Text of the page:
Terry Phillips took picture after picture as the trunk of an oak tree next to his house was sawed off and lifted away by crane.
It was the last of two giant red oaks to be removed from his backyard as part of the state Department of Environmental Conservation’s latest effort to prevent the spread of the deadly oak wilt fungus, and the sixth to be removed since 2009.
“We had a backyard that had shade — beautiful shade — and now it’s not going to have any,” the 73-year-old Somerset Lane resident said Tuesday. “And it’s a change in the environment.”
The two trees had to be removed after testing positive for the fungus in the fall. Crews also worked to remove 16 mature red oaks within a 150-foot radius — which encompassed three Somerset Lane properties and the large wooded area behind them — to prevent the disease from spreading through the roots.
“What happens with the oaks is their roots graft together and the fungus can spread through the root grafts,” said Dan Gaidasz, senior forester for the state DEC.
The goal is to keep the disease from spreading to the area’s many oak trees, Gaidasz said.
The fungus is most prevalent in the Central and Midwestern states and was first discovered in New York in Phillips’ Glen Oaks neighborhood in 2008.
“The key was to get this done before any spores come out of the trees and potentially spread to any other red oaks,” he said. “There’s a lot of oak, hence the name, Glen Oaks. The town itself has a very high population of oaks.”
Gaidasz said all 18 trees were on track to be cut down Tuesday. Today, crews will turn the removed tree bits into wood chips, clean branches from the yards and apply topsoil where it is needed.
The tree stumps will be treated with a pesticide, and once tests show that the fungus is completely gone, crews will grind down about half of the stumps — those on the lawns of Glen Oaks residents, Gaidasz said.
The work is being done by Downes Tree Service of Hawthorne, N.J., the same company that removed roughly 75 oaks in the Glen Oaks neighborhood in 2009.
“So far, it’s going very well,” Gaidasz said. “Our main objective is to minimize impact on the properties.”
The DEC paid the company $55,000 to complete the work, Gaidasz said. Downes is a subcontractor of the state’s contractor, Cutting Edge of Lake George.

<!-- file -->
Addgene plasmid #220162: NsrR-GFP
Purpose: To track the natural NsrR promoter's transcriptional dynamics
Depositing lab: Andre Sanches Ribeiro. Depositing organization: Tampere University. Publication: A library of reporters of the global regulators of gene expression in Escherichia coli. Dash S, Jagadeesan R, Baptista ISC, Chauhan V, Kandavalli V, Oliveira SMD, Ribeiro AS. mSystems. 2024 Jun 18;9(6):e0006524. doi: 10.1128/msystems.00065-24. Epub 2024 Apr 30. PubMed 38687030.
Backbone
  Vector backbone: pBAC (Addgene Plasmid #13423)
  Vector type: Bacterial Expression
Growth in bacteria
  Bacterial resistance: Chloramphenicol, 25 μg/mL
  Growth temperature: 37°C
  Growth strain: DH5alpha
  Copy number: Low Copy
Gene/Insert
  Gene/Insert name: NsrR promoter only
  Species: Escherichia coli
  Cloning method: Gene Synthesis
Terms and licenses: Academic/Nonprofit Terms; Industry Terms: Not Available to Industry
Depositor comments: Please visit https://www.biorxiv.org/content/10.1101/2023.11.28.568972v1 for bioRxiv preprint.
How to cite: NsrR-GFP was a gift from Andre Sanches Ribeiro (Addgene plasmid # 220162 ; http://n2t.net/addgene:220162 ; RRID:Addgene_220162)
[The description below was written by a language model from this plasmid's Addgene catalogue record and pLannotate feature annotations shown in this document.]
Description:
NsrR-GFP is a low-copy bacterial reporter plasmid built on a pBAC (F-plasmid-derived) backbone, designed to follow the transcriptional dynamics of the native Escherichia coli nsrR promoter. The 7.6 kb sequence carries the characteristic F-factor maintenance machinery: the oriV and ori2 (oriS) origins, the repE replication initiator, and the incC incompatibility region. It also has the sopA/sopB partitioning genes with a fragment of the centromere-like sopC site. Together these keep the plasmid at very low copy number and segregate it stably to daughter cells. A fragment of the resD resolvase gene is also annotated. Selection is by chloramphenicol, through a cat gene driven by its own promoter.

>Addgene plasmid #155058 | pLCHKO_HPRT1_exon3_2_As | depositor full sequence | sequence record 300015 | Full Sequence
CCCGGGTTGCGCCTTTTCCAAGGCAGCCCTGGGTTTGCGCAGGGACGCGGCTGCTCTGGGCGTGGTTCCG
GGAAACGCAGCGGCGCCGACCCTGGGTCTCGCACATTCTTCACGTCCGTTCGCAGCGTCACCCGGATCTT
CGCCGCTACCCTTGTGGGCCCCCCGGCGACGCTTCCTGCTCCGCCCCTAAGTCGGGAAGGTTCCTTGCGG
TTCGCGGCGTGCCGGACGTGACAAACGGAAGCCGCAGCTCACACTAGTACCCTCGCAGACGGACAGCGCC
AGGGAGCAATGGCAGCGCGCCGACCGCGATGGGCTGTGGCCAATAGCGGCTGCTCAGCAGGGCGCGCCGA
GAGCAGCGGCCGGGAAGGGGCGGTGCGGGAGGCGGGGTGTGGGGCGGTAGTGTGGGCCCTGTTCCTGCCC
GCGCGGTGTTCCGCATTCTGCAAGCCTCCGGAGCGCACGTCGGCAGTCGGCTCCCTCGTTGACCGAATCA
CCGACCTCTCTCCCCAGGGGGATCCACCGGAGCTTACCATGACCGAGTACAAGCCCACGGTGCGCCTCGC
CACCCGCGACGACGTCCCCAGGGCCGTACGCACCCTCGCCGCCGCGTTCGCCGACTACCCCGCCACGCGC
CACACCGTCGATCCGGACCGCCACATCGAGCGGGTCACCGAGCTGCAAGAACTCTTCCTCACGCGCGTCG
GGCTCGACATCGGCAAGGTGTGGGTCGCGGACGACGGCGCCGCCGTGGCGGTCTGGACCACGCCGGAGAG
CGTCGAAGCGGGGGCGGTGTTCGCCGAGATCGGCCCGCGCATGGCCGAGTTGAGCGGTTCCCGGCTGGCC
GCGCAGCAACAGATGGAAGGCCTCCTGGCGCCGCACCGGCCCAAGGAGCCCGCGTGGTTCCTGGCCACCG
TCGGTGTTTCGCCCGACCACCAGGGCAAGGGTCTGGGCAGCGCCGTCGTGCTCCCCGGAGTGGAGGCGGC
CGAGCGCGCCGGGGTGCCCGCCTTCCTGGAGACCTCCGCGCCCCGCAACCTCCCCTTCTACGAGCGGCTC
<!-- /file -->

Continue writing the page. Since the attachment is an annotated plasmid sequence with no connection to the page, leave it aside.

After the two infected oaks were removed, Downes workers and DEC staff took turns counting the rings on the stumps to learn their ages. The larger tree in the center of the yard — the first to come down — was about 65 years old. The other, which stood close to the back of Phillips’ house, was about 50.
“Everybody thought they might have been a little bit older, but apparently it was a really good growing site, because if you look at the rings, they’re really big,” Gaidasz said.
The lifespan of the two trees was extended five years, as the DEC wanted to cut them down in 2009. The previous effort to prevent the spread of the fungus resulted in the removal of 75 trees, including four smaller red oaks on Phillips’ property.
But Phillips fought to keep the two trees standing and the agency agreed to spare them after he signed a three-year contract stating he would trench around his yard and cut the trees down if they contracted the disease.
Phillips said he spent $2,500 building the trench.
Phillips first noticed that the larger of the two mature red oaks was starting to wilt — a sympton of the fungus — in August, and reported it to DEC.
“Obviously, I’m disappointed, but I did all I could do to save them,” said Phillips, who has lived at 3 Somerset Lane since 1976. “At this point, it’s like a family member that got sick — there’s nothing else you can do.”